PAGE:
Volume 2014 (2014), Article ID 943487, 14 pages
Research Article

Climate Change Scenarios of Precipitation Extremes in the Carpathian Region Based on an Ensemble of Regional Climate Models

1Institute of Atmospheric Physics, Academy of Sciences of the Czech Republic, Boční II/1401, 14131 Prague 4, Czech Republic
2Department of Land and Water Resources Management, Faculty of Civil Engineering, Slovak University of Technology, Radlinského 11, 81368 Bratislava, Slovakia
3Global Change Research Centre, Academy of Sciences of the Czech Republic, Bělidla 986/4a, 60300 Brno, Czech Republic

Received 24 April 2014; Revised 4 July 2014; Accepted 5 July 2014; Published 16 September 2014

Academic Editor: Yijun He

Copyright © 2014 Ladislav Gaál et al. This is an open access article distributed under the Creative Commons Attribution License, which permits unrestricted use, distribution, and reproduction in any medium, provided the original work is properly cited.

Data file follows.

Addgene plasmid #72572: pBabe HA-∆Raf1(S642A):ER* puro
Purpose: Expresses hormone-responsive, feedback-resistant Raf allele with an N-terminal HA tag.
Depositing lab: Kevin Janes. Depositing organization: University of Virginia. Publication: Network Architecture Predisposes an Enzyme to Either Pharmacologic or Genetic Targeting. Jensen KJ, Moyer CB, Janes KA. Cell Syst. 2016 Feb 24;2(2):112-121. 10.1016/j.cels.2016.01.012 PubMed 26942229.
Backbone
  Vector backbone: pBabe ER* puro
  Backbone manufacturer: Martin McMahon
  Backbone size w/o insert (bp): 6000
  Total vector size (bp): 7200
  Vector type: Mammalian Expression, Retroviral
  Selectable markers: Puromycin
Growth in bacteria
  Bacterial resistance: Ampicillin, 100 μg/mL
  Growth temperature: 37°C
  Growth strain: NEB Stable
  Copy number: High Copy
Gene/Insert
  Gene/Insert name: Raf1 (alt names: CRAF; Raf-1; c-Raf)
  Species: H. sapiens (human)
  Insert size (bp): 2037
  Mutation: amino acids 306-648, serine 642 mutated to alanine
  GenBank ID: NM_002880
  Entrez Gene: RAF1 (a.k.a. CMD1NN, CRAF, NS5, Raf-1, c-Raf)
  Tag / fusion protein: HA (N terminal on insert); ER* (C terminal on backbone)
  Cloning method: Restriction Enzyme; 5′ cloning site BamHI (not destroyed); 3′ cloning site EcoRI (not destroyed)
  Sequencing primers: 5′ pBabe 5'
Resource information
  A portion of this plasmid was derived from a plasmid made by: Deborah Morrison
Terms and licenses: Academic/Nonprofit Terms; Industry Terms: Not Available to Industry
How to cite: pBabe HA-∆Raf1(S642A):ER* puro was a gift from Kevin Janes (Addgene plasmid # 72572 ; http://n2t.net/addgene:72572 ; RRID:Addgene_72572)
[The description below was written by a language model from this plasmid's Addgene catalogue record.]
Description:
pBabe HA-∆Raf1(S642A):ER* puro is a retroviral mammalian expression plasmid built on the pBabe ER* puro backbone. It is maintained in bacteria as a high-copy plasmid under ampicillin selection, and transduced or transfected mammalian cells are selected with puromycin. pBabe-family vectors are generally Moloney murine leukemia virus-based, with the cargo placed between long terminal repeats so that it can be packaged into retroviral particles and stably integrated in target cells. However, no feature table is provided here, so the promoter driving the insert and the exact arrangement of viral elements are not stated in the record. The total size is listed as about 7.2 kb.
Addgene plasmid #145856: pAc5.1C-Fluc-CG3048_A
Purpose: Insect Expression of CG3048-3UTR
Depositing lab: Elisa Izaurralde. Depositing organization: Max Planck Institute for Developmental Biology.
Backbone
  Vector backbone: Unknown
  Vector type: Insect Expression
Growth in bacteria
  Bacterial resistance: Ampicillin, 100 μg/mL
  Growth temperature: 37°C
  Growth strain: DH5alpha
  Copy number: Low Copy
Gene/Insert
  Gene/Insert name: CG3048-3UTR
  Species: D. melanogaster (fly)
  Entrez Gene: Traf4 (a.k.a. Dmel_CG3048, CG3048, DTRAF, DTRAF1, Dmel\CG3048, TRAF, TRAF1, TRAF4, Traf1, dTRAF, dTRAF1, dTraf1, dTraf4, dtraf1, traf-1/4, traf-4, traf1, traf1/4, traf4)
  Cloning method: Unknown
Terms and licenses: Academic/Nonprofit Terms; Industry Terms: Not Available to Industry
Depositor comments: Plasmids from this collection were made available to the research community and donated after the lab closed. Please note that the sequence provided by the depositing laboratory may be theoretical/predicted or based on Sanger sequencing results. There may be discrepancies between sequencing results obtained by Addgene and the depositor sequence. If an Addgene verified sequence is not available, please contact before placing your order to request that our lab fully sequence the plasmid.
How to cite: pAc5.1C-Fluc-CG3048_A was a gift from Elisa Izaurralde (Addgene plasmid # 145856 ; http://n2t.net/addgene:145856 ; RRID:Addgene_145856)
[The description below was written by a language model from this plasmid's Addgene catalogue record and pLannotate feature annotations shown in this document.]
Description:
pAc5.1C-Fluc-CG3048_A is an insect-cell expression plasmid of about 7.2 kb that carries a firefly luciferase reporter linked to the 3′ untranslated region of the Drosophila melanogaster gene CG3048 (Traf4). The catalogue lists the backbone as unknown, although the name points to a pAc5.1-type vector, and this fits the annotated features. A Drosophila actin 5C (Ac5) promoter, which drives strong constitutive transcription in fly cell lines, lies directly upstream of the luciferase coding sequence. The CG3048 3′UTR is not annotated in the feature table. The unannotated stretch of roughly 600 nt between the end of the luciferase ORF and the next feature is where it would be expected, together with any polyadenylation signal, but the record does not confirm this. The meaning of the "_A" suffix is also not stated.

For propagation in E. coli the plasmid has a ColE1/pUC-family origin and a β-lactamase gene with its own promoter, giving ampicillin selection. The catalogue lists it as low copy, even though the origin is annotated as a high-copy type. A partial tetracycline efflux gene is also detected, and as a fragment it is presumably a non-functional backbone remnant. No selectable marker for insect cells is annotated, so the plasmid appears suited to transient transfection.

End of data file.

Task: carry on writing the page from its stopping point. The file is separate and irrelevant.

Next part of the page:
The study examines projected changes in precipitation extremes, aggregated on several time scales (1 hour, 1 day, and 5 days), in simulations of 12 regional climate models (RCMs) with high spatial resolution (~25 km). The study area is the Carpathian Basin (Central and Southeastern Europe) which has a complex topography and encompasses the whole territory of Slovakia and Hungary as well as major parts of Romania and western Ukraine. We focus on changes in mean seasonal maxima and high quantiles (50-year return values) projected for the late 21st century (time slice 2070–2099) in comparison to the control period (time slice 1961–1990), for summer and winter. The 50-year return values are estimated by means of a regional frequency analysis based on the region-of-influence method, which reduces random variability and leads to more reliable estimates of high quantiles. In winter, all examined characteristics of precipitation (seasonal totals, mean seasonal maxima, and 50-year return values for both short-term and multi-day aggregations) show similar patterns of projected increases for the late 21st century. In summer, by contrast, drying is projected for seasonal totals in all RCMs while increases clearly prevail for the 50-year return values. The projected increases are larger for short-term (hourly) extremes that are more directly related to convective activity than multiday extremes. This suggests that the probability of occurrence of flash floods may increase more than that of large-scale floods in a warmer climate. The within-ensemble variability (and associated uncertainty) is, nevertheless, much larger in summer than in winter.